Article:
The quality of seeds is also affected during heat stress by affecting the rate and duration of seed filling and macronutrient accumulation. Increased rate of seed filling has been shown to cause smaller and wrinkled seeds in lentil and chickpea production. Smaller seeds contain fewer nutrients to sustain the emerging seedling and thus tend to lead to less vigorous seedlings. Decreases in the duration of seed filling mean that the plant has less time to both translocate existing nutrients to the seed and synthesize new carbohydrates from photosynthesis to send to the seed. As a result, the seed will receive fewer nutrients to sustain the seedling. Starch and protein accumulation in seeds is particularly affected by heat and drought stress. This is cause for concern for some varieties, such as soybean, where there is an increased monetary value for increased protein content.
Another problem that can occur as a result of heat stress is that leaves may become scorched and even fall off. As leaves are the location of photosynthesis and consequently the main source of energy to the plant, reducing the number of leaves limits the ability to create carbohydrates which further decreases the amount of energy available to be stored in the seed.
Drought stress can also have a big impact on seed production. Since cell expansion begins with an increase in water uptake, drought during seed formation can negatively affect seed size and quality as the cell is not able to expand. In addition, water is essential for the movement of nutrients within the plant. During seed filling, energy reserves within the plant are transported, along with water, to the seeds. Without water, these nutrients are not able to be translocated, effectively reducing the size and quality of the seed. The endosperm is the part of the seed that feeds the embryo during germination. When it is reduced in size, germination and seedling survival is reduced because the seed has less food to start with. In soybeans, it has been shown that drought stress during the initial seed filling can cause approximately a 9% decrease in germination percentage.
With a predicted rise in global temperatures of 2°C by the end of the 21st century and with forecasts of increased frequency and severity of extreme climatic events including heat waves and droughts, protecting and preparing our seeds for adverse weather is a must. Farmers can diversify their crops to help adapt to these changing climatic conditions. Diversification has many lenses: a farmer could grow two varieties of hops, for example, one that is more heat and drought-resistant while the other, more cold and wet resistant. We can also increase the diversity within our seed varieties. While uniform plant populations can make farming more efficient in some cases, having a diverse plant population allows varieties to adapt to a wide range of climatic conditions. Hybrid varieties can easily be knocked out during an extreme climatic event, whereas with a diverse open-pollinated population there is a chance that part of the population may have genetic advantages in any given extreme climatic event This safeguards at least some of the production.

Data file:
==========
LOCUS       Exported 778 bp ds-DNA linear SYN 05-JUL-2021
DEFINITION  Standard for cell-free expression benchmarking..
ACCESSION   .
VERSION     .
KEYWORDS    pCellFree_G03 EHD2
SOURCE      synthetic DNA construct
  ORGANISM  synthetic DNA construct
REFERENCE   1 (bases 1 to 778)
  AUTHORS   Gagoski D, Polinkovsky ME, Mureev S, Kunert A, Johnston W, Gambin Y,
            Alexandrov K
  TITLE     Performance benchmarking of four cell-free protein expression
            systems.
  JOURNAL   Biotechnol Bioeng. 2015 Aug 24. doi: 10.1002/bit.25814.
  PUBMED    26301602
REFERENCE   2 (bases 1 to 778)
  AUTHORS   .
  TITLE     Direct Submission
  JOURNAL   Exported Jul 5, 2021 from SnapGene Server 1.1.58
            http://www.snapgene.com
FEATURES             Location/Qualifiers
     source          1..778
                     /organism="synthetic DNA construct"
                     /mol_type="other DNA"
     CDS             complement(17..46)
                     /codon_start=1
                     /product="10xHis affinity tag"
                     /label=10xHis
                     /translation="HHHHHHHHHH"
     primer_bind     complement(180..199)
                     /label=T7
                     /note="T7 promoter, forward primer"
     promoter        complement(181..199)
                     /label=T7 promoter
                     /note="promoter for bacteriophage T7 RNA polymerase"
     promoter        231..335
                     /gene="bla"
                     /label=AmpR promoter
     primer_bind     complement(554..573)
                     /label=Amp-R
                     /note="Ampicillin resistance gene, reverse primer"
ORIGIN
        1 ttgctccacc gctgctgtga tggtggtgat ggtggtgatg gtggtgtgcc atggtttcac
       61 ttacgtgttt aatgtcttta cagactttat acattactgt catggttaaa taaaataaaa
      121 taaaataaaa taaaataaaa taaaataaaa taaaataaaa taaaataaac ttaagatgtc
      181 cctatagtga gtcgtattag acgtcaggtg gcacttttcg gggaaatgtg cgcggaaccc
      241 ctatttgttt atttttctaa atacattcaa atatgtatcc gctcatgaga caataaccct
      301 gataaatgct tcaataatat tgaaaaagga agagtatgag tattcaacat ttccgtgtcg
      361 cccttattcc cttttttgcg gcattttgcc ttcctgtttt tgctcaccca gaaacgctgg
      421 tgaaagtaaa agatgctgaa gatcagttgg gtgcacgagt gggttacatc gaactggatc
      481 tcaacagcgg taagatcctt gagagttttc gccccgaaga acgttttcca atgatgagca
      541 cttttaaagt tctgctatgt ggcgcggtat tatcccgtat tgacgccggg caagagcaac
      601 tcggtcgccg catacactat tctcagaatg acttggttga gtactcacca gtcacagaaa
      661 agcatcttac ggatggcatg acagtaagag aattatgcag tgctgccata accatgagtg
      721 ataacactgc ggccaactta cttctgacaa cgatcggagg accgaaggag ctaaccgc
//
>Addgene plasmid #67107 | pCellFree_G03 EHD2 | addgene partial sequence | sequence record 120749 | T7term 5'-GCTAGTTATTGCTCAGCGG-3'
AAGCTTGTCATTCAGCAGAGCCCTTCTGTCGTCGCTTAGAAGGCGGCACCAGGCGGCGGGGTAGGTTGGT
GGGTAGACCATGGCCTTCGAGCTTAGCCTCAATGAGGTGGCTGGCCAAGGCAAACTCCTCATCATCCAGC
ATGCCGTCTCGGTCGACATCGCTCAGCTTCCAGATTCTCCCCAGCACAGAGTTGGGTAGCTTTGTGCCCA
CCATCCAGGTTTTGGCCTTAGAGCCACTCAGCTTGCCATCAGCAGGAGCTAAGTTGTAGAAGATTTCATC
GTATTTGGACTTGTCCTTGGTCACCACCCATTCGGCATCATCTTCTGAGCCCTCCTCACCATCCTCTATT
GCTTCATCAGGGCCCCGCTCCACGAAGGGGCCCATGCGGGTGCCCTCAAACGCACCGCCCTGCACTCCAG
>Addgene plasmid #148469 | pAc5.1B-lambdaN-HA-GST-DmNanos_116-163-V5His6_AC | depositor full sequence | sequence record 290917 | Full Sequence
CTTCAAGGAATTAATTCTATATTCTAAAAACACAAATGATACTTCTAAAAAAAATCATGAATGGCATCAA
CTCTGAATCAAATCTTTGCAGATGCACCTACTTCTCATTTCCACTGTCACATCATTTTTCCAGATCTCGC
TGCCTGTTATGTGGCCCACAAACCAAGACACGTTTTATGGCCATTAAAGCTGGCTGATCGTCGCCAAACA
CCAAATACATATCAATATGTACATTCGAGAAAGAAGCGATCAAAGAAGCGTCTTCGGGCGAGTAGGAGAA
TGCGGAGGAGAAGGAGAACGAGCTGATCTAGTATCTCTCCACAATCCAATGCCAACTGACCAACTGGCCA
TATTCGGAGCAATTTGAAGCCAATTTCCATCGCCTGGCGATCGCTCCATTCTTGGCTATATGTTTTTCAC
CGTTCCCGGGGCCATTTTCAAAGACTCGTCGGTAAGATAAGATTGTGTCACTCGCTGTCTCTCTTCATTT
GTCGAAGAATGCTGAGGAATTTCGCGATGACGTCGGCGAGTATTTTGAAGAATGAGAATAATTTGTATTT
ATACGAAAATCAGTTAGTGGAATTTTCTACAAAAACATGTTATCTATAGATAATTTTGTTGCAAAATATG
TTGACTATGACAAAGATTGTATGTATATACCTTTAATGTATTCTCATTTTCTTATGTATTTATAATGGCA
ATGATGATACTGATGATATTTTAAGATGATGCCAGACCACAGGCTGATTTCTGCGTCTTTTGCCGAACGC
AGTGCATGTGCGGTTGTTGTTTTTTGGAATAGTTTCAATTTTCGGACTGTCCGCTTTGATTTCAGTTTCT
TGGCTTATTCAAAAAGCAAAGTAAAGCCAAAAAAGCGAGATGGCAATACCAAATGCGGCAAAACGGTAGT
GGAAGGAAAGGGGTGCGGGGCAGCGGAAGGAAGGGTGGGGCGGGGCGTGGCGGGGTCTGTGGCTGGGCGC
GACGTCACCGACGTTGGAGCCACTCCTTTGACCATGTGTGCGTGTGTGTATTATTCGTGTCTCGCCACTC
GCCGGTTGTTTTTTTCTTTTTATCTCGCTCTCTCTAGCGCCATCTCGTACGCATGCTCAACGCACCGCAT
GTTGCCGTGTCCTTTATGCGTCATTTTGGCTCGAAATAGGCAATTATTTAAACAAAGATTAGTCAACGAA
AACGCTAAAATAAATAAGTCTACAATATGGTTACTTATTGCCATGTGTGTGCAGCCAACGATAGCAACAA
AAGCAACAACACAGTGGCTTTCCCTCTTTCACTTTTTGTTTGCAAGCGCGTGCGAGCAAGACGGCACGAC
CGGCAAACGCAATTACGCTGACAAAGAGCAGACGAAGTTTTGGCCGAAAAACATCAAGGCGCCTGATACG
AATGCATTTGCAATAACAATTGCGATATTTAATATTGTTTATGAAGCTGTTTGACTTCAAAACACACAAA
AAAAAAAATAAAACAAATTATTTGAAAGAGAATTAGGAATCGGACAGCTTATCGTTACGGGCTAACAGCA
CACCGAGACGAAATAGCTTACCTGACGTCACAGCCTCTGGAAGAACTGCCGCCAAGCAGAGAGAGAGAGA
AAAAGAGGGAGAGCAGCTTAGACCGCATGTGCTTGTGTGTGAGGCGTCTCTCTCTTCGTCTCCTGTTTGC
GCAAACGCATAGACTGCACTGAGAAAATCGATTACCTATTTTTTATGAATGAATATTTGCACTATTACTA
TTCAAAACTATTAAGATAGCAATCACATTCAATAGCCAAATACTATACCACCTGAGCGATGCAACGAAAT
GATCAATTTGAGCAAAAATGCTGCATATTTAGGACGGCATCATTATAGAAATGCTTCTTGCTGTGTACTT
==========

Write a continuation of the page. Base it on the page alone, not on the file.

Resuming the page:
To create diverse open-pollinated populations it is important to ensure minimum plant population sizes. Seeds of Diversity offers an excellent Seed Saving Guide that differentiates the minimum population size of variety maintenance and genetic preservation. Another option to create a diverse plant population could be to pool seeds of the same variety from various farms in different climatic regions into a ‘composite’ seed mix to create flexible plant populations that are adaptable to many different climatic conditions.
Heat and drought certainly have negative effects on seed production. However, we can adapt through practices such as promoting diverse open-pollinated populations or increasing plant breeding efforts of plant lines that are more resistant to extreme climatic events.